Antisemitism on college campuses has become virtually inescapable, but the experience varies from school to school and student to student. Whether directly from the administration, a discrete delivery from peers or even professors, to student organizations mobilizing against the Jewish community, these encounters have shaped students and the conversation surrounding collegiate antisemitism.
On November 3, we spoke with two students about their experiences on campus and the antisemitism they’ve confronted. Both shared that they first got involved in fighting antisemitism when they noticed the gravity of the issue and felt they needed to do something about it. Yet, each was faced with entirely different circumstances.
Avi Zatz, who recently transferred out of the University of Vermont primarily due to antisemitism, told us about the institutional levels antisemitism at UVM has reached. From clubs banning Jews to teachers’ assistants threatening to dock points from Zionists, the rise of the problem is deeply concerning to the UVM Jewish community.
Even worse, Zatz described that the administrators brush these issues under the rug, allowing them to exacerbate. It came to a head when the president of the university responded in an email to the UVM community about the Title VI case filed against the university, saying that the narrative was harmful to their Jewish students and took no accountability for the university’s antisemitic actions.
In the face of the issue, Zatz and his peers did not relent in their effort to make a change for their community via small actions and several meetings with university administrators. Although Zatz decided it would be best to leave such a hostile environment, he continues to fight antisemitism and stand with his friends still attending Vermont. He expressed his gratitude to Jewish on Campus for supporting them and to the Louis D. Brandeis Center for their resources and guidance through the Title VI case.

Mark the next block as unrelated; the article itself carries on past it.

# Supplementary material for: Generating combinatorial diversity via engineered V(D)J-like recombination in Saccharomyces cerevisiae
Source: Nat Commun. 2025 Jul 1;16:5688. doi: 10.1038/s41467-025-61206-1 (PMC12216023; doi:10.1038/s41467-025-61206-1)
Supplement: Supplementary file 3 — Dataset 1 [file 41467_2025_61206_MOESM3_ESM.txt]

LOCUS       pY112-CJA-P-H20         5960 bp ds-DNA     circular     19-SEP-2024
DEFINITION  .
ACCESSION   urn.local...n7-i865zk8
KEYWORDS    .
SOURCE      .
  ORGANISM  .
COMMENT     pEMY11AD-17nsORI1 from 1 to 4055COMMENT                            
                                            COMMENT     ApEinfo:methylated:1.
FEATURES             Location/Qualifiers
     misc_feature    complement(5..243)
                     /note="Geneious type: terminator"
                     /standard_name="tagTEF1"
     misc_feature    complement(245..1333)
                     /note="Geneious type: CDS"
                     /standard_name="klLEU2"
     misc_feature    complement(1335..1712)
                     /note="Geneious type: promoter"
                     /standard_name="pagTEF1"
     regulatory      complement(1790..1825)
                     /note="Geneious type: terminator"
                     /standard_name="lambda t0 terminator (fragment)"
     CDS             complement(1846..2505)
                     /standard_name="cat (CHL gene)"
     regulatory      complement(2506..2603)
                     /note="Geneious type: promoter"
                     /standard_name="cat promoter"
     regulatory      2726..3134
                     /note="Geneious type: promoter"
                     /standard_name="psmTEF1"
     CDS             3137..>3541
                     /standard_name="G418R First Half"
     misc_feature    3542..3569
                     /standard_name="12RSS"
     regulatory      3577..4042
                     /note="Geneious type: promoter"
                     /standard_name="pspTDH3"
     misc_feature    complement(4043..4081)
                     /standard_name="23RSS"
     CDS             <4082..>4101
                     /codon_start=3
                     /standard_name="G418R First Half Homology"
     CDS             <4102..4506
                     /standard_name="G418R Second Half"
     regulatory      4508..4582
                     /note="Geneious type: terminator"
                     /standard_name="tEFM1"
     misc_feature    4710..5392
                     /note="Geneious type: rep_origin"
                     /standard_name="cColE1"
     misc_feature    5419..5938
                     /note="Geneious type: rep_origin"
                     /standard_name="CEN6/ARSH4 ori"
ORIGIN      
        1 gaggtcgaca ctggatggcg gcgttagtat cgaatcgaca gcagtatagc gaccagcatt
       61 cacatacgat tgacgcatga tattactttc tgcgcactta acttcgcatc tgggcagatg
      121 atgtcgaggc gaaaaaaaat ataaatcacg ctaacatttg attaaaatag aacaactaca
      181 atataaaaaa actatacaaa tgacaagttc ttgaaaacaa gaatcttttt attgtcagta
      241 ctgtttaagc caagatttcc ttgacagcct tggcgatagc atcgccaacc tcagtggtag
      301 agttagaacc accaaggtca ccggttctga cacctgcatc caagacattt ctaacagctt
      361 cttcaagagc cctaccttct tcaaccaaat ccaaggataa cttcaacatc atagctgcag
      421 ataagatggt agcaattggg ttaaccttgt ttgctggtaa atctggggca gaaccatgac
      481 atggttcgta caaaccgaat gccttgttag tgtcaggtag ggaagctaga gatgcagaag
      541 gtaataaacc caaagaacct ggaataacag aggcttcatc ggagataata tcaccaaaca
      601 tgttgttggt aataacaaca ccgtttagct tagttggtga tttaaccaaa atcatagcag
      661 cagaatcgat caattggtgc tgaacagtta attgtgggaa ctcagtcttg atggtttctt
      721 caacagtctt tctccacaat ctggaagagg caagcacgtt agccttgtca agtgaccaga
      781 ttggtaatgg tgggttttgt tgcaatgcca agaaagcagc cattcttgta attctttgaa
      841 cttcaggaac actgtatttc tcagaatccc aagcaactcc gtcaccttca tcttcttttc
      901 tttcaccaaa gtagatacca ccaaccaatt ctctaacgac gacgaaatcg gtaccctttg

Judith Rosenbluth, a junior at the University of Maryland, regarded her experiences encountering antisemitism on a lower profile. As she recalled isolated incidents of antisemitism at her university, she noted each event was largely dealt with by the administration in a satisfactory manner.
Maryland Hillel, in tandem with the administration, hosted an event to bring the community together in spite of antisemitism after an incident where antisemitic flyers were spread around Greek life housing. Rosenbluth recalled the event made the Jewish community feel supported on campus.
“There is a way to get accountability, and there is a way to get change,” Rosenbluth said. She feels strongly about fighting antisemitism and making campus a safer place.
Our discussion was hosted by Jewish on Campus CEO Julia Jassey, a senior at the University of Chicago. Her own experience with antisemitism drove her to co-found JOC in the summer of 2020. At her start, she was not so sure of when the right time to call out antisemitism was, or what even constituted antisemitism. She, as many students have, quickly learned how to empower herself, speak up, and not let antisemitism go unaddressed.
These individual stories shape the conversation; they do not exist in a vacuum. Each story from a Jewish student, from the most mundane to the most extreme, shapes the narrative of the contemporary collective Jewish student experience. When a Jewish student feels empowered to fight antisemitism and stand up when they face hate, they show the Jewish community around them that it is possible and that we are toughest together.